GABRIELA LIVAS STEIN, PH.D.
Gabriela Livas Stein, Ph.D., is a licensed psychologist and Associate Professor of Clinical Psychology within the Department of Psychology at UNCG. Dr. Stein received her doctoral degree in clinical psychology with a specialization in child and family psychology from UNC Chapel Hill. She completed her predoctoral clinical internship at University of California, San Diego/VA Consortium followed by a postdoctoral fellowship position at Duke University. Broadly, her research uses developmental psychopathology and cultural-ecological frameworks to investigate the impact of culturally relevant factors on the development of psychopathology for minoritized youth and their families. Dr. Stein’s program of research revolves around three themes: (1) understanding the role of familial cultural values in Latinx families and their impact on the development of Latinx youth, (2) identifying individual risk and protective processes for Latinx and other minoritized youth when facing cultural stressors (e.g., discrimination, acculturative stress), and (3) improving mental health treatment access for Latinx families in community mental health. Dr. Stein has been funded by NIMH, PCORI, and NIDA.
MICHELLE Y. MARTIN ROMERO, PH.D.
Michelle Y. Martin Romero, Ph.D., is a Postdoctoral Fellow with the Carolina Consortium on Human Development of the Frank Porter Graham Child Development Institute at the University of North Carolina-Chapel Hill. Dr. Martin Romero received her doctoral degree in Biobehavioral Health from The Pennsylvania State University. She currently works under the mentorship of Dr. Gabriela Stein (UNC-G) and Dr. Elan Hope (NCSU). Dr. Martin Romero’s program of research centers on critically investigating the ways in which youth of color contribute to and shape the health and well-being of their families. By positing youth as active agents, her work seeks to understand the contextual and developmental factors that influence youths’ contributions to the family’s everyday survival in low-socioeconomic, resource-poor settings. Her work employs a youth-centered participatory research approach that places emphasis on the voices and lived experiences of youth.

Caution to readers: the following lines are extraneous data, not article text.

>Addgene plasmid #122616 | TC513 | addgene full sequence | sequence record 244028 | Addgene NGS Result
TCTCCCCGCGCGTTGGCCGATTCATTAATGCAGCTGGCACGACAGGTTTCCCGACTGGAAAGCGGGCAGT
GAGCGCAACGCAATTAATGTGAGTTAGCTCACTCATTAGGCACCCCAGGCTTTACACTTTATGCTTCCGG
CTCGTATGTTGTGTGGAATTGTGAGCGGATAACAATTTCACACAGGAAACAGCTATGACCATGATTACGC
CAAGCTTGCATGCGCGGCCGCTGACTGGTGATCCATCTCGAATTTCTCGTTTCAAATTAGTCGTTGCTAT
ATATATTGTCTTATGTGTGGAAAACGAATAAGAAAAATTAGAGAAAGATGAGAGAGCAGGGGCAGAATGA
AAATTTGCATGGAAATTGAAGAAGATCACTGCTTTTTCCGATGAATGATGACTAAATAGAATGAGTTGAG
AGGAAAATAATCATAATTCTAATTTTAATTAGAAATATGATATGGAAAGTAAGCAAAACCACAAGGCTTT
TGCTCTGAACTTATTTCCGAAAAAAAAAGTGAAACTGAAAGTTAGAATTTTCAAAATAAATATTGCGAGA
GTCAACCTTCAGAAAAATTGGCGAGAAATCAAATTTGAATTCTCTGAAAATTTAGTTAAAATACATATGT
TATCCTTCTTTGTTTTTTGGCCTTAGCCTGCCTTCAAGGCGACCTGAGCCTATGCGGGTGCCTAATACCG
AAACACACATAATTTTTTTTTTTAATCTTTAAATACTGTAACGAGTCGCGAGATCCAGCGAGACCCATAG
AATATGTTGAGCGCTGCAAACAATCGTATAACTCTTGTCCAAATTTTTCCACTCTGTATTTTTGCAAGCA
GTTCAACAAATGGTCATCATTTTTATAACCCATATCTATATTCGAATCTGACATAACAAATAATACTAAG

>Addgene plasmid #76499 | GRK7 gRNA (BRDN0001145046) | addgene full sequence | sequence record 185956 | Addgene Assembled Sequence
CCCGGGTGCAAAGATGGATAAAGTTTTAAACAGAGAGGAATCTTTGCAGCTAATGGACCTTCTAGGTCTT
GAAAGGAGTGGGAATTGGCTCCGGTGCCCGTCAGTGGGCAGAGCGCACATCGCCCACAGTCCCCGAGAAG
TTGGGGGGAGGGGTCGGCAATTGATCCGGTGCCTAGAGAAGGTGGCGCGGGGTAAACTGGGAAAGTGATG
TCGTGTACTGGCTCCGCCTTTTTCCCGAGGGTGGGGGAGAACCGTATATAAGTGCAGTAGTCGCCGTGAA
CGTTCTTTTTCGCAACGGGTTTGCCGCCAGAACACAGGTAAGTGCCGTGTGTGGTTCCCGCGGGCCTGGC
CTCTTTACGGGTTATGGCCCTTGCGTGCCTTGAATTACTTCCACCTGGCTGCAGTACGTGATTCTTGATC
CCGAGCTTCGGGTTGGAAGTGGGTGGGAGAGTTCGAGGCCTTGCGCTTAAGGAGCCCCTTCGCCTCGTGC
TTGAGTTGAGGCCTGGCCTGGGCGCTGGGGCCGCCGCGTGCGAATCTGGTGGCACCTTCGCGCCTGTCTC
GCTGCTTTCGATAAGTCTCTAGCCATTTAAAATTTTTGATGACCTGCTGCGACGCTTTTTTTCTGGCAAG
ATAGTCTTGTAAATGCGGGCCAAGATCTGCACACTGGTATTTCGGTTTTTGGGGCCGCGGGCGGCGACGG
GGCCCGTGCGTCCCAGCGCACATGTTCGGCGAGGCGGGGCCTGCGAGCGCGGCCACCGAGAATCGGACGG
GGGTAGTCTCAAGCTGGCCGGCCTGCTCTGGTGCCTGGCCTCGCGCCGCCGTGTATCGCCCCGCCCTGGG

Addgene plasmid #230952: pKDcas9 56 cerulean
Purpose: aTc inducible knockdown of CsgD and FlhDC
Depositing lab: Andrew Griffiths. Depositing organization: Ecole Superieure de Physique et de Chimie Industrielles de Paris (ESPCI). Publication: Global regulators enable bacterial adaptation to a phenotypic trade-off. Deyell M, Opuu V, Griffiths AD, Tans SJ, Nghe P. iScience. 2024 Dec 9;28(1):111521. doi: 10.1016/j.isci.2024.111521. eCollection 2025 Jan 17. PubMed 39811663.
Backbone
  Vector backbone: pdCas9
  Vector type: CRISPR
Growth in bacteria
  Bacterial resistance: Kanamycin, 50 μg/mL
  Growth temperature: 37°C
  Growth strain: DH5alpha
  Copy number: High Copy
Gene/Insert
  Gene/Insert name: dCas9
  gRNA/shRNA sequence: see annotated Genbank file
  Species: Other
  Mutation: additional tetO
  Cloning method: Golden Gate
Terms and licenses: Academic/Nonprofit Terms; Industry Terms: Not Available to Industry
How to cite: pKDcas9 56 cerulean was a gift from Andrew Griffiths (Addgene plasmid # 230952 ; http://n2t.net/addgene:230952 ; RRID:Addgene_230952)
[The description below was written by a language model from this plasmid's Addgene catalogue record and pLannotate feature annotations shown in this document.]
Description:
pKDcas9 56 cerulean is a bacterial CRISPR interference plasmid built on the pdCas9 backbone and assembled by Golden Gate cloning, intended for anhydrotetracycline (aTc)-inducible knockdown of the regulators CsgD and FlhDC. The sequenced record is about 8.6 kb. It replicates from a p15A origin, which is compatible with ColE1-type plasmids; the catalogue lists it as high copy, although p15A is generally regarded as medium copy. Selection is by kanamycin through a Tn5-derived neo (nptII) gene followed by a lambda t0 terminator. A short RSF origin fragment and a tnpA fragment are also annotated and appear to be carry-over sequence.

Current undergraduate students: Samantha Alvarado, Natalie Cholula, Shykira Farmer, Rosa Guzman Santos, Jayla Ingram, Anthony Juarez, Jasmine Lauture, Jocelyn Little, Dennise Lopez, Myles Metcalf, and Gabrielle Morris.
We have PSY 433 students every semester who help with data collection, data analyses, participate in weekly lab meetings, and volunteer with underserved communities. Students can also conduct their own research and present at local, regional, and national conferences. We have had many students conduct URSCO projects as well as participate in fellowship and programs supporting undergraduate research endeavors.